By Army Captain Reserve Ian Newell
Approximately 62,000 active-duty Soldiers transition out of the U.S. Army every year. For me, that process began when I started my terminal leave in May 2021. After nearly a decade with the U.S. military, serving in Iraq, South Korea and Fort Hood, I finally found myself settling down in Austin, Texas. Although I had years of experience in leading global operations and project management, I still had no idea what I wanted to do, and I had the thought every transitioning Soldier experiences.
I need a job, and I need it now!
Thankfully, my father, Peter Newell, a successful Army officer turned entrepreneur, gave me solid advice: Be comfortable with being uncomfortable in order to reach your potential.
I started with a severe case of imposter syndrome, with the unshakable feeling that the skills and talents I accrued in my eight years in the Army wouldn’t translate to the civilian world. In units where commanders valued innovation, as in deployments, I exceeded expectations and helped drive mission success because I was able to try new approaches. But under other commanders, my ideas and abilities were limited to the rank on my chest. To quote a former commander the first time I had met him: “Defense Innovation is a 2030 vision which isn’t a real thing. If you care about this stuff, you should stop wasting time and get out of the military.”
Upon starting terminal leave, I began my journey of having conversations over “1,000 cups of coffee” to find my path.
Phase 1: Fact-Finding, Expanding Aperture, Discovering “Me”
(May to June: Cups of Coffee 1-250)
My first 100 conversations were a mess. I was all over the place, with no structure for who I was reaching out to or how to prepare or build relationships.
When I first transitioned, I thought that I had to go to UT Austin for an MBA because I loved Austin, Texas, and wanted to stay in the city. My first 10 conversations were with my family and close mentors I’ve known for years — the next 15 included leaders in military transition at UT Austin. For conversations 26-50, my network expanded from family friends to members of my dad’s company (BMNT) and startup founders who had launched the Hacking 4 Defense academic course. It became clear receiving an MBA was not the only way a transitioning officer could be successful in civilian life.
The following 200 coffees were incredibly difficult. Conversations 51-100 included tech VPs, startup founders and seasoned military officers about to transition themselves. A VP from a large tech company told me he would never hire me because my resume sounded like an “Army ******bag,” and a startup founder told me not to waste someone’s time by not doing research into the company and preparing questions.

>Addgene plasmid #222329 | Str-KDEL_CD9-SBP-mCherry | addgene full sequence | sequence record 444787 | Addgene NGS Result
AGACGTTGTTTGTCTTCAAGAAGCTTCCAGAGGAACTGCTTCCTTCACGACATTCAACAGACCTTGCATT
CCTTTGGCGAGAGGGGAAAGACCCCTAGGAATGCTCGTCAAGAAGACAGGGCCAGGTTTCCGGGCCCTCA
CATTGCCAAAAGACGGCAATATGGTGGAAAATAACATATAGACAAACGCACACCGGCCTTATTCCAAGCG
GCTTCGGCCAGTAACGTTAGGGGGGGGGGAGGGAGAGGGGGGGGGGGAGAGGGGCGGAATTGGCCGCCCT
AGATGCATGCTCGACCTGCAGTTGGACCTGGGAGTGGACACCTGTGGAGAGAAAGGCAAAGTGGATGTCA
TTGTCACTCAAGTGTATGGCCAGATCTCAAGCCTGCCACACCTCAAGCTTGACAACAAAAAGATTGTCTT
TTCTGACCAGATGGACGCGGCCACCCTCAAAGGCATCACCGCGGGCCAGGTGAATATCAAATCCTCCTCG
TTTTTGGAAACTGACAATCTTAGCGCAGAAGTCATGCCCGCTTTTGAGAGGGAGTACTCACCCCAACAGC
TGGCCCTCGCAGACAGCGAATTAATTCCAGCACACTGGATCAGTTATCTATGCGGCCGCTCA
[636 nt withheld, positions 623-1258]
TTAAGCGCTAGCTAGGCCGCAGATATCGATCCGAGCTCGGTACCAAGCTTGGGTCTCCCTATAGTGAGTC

I realized I needed to not only expand my education but to better prepare myself to answer people who look past my previous achievements and ask, “OK, what are you going to provide me now?” This led me to take my first few certification courses from Coursera. After completing the Google Project Manager certification, I dove headfirst into innovation, artificial intelligence and blockchain. And I dedicated myself to completing transition support services such as those provided by the COMMIT Foundation.
Those first 250 conversations helped me learn I was drawn to space and that my strengths lie in my ability to learn and innovate in complex environments rapidly. These realizations culminated in me applying for an internship with the Air Force Research Laboratory.
Phase 2: Transformational Phase
(July to September: Cups of Coffee 251-500)
It didn’t get any easier. I had depleted half of my savings and was starting a new internship in an unfamiliar field with the Air Force Research Laboratory, and I still didn’t know what I wanted to be when I “grew up.”
There were victories along the way — I received a full scholarship to U.C. Berkeley’s venture capital program and was accepted to AFRL’s SPECTRE fellowship. But it all suddenly stopped clicking. I had taken on way more than I could handle until one day, I sat on the floor of my closet, paralyzed with anxiety because I couldn’t choose an outfit to wear to a networking event. It was my “come to Jesus” moment.
Mental health is important in any transition into civilian life. But I ignored the signs and instead leaned into going out, eating poorly and working myself to exhaustion to try and manage the stress of transition without acknowledging what I was feeling.
To jumpstart my process, I signed up for local conferences I was interested in. Then, one evening after the Joint All Domain Command and Control conference, I headed to a local bar to get some work done for SpaceWERX. A group of men from the conference walked in, and I decided to introduce myself. A couple of beers and hours of conversation later, I had my first meaningful job offer in the artificial intelligence industry with a company called BigBear.ai, which uses AI and machine learning to facilitate data-driven decision support for government leaders.
Phase 3: Networking and Personal Growth
(September to January: Cups of Coffee 501-1,000+)
My number of “coffees” exponentially increased between September and January. I ended up accepting the job offer from BigBear.ai as the Senior Account Executive for Defense Innovation. I turned the offer with BigBear.ai down twice before accepting, when I finally stopped doubting my own skill set.
After being hired, conversations 501-1,000 were focused on networking for work and personal growth. The first half of these were internal in the company. I treated the first month with BigBear.ai as if my job was to get to know the people in the company and their challenges. My biggest takeaway: Companies need to be steadfast in their support of hiring veterans to give veterans the confidence and reassurance that their service would be an asset in their careers.